The job of educating students amid the coronavirus pandemic has become increasingly complicated for higher education as classes move online and social distancing drastically changes campus life for the foreseeable future.
While so many students are being adversely impacted and must be taken care of, it’s especially important that our student veterans don’t fall through the cracks.
Steven Garcia, a U.S. Marine veteran attending Pace University in Pleasantville, was worried that the monthly housing allowance he receives under the GI Bill could have been significantly reduced now that students can no longer attend classes in person.
A senior majoring in accounting, Garcia served from 2010 to 2014 and was stationed in Japan, Afghanistan and Camp Lejeune in North Carolina. He was one of thousands of veterans who feared that if Congress and the president did not act quickly, they could lose a substantial amount of housing allowance benefits under the GI Bill.
That won’t happen as Congress has passed a bill and the President signed it. It’s precisely the type of quick mobilization that is required during these unprecedented times.
Here’s some backstory.
In New York, Gov. Andrew Cuomo declared a state of emergency. Responding to an environment that is changing daily, if not hourly, and for the safety and security of students, staff and faculty, Pace University – like colleges and universities across the country – made the decision to move all classes to an online/interactive format.
The switch to online classes, however, put in jeopardy GI Bill funding that many of our veterans depend upon. As a result, many Pace student veterans could have lost more than $2,000 a month in benefits due to circumstances beyond their control. That sum would have been reduced because of the way the Veteran’s Administration approves a school’s program. There are effectively three options for a program to be approved for VA education benefits: distance; hybrid; and in-residence education.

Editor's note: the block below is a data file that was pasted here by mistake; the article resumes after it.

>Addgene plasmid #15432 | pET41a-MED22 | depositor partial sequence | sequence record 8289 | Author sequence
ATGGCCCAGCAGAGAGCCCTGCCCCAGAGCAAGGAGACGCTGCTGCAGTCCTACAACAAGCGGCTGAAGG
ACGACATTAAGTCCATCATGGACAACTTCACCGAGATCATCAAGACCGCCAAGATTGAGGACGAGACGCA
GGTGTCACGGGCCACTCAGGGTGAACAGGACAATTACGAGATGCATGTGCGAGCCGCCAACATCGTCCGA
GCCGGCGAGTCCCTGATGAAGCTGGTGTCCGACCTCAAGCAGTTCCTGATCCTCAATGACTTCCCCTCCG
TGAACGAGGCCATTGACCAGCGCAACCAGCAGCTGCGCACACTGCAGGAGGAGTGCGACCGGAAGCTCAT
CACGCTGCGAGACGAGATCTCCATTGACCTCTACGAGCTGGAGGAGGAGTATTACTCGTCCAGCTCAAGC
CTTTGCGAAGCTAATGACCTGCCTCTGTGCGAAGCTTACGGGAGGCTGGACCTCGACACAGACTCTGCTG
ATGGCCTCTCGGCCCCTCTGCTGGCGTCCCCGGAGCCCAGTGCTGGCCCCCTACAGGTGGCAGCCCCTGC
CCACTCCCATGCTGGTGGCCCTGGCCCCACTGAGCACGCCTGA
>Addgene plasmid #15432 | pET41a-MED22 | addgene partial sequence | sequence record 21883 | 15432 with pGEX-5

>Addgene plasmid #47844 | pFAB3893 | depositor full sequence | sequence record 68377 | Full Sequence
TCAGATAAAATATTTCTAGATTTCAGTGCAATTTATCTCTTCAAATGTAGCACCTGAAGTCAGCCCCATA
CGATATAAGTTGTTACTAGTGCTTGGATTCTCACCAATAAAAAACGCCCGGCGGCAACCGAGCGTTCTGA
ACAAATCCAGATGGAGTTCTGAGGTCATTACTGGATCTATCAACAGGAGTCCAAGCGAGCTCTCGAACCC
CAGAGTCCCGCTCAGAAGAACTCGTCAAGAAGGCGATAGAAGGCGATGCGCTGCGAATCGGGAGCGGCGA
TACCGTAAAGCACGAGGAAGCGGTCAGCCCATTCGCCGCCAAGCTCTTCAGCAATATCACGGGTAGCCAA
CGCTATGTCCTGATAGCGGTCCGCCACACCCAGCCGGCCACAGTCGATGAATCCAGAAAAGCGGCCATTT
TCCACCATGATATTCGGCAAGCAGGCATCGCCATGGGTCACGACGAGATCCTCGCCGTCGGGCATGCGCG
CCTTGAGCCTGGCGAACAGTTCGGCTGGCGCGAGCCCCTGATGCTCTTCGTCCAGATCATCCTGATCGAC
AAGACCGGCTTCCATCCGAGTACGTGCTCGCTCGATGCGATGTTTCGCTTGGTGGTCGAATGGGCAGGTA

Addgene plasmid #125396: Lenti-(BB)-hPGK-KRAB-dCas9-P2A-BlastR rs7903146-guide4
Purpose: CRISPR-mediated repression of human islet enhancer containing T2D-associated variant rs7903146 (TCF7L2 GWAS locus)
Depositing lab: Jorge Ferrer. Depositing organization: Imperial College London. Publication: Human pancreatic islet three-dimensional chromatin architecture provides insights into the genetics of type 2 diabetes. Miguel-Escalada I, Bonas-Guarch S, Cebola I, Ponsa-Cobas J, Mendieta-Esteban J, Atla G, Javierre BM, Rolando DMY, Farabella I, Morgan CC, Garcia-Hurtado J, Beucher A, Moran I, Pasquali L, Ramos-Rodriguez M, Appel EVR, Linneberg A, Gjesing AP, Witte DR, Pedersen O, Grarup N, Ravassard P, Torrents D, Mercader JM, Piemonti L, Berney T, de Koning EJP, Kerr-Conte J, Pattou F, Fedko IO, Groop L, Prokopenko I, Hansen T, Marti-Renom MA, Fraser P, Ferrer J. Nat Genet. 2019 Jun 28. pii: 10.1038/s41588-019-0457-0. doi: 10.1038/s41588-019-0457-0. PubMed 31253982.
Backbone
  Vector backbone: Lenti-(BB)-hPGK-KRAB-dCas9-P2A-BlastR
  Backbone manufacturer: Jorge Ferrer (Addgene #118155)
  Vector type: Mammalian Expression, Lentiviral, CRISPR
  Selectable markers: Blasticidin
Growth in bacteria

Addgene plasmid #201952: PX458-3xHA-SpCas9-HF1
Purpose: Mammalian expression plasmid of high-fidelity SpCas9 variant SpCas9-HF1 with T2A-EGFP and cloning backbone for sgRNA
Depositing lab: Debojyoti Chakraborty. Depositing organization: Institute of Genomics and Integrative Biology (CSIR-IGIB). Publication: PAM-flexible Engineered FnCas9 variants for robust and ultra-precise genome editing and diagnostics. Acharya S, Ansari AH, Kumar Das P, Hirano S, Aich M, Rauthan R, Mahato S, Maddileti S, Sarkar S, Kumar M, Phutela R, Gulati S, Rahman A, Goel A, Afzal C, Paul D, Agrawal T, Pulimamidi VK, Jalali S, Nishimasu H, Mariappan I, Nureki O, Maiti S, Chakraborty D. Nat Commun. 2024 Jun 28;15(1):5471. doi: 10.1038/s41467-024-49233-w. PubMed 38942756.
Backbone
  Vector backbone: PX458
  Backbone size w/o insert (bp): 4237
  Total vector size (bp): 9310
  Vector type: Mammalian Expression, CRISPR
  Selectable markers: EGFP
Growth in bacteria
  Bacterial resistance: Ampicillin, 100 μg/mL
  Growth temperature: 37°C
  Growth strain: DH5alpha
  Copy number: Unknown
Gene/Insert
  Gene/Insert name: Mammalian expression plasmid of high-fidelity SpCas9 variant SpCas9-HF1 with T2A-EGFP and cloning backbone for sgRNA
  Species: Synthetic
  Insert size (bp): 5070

“Living in Westchester is very expensive,’’ said Garcia, 28, who lives in Cortlandt Manor with his mother. “Without this assistance half of veterans would not be able to pay car payments, mortgages and bills.”
That’s why Garcia was among many who wrote to Congress to ask for passage of the legislation.
Under the legislation, Congress provided the Department of Veterans Affairs with the authority to ensure student veterans receive proper benefits if their schools make emergency or health-related course changes as the U.S. continues to respond to COVID-19. The new law allows the VA to continue to pay benefits regardless of the fact that the program has changed from resident training to online training. This would continue until Jan. 1, 2021, or until schools resume normal operations.
“I’m very grateful,’’ Garcia said. “Now I just have to pass all my courses.’’
Veterans with questions on the law and how it impacts them can call the VA’s Education Call Center at 1-888-442-4551.
Peter Riley is a retired colonel with the New York Army National Guard and Iraq veteran and director of veterans services at Pace University. He can be reached at firstname.lastname@example.org.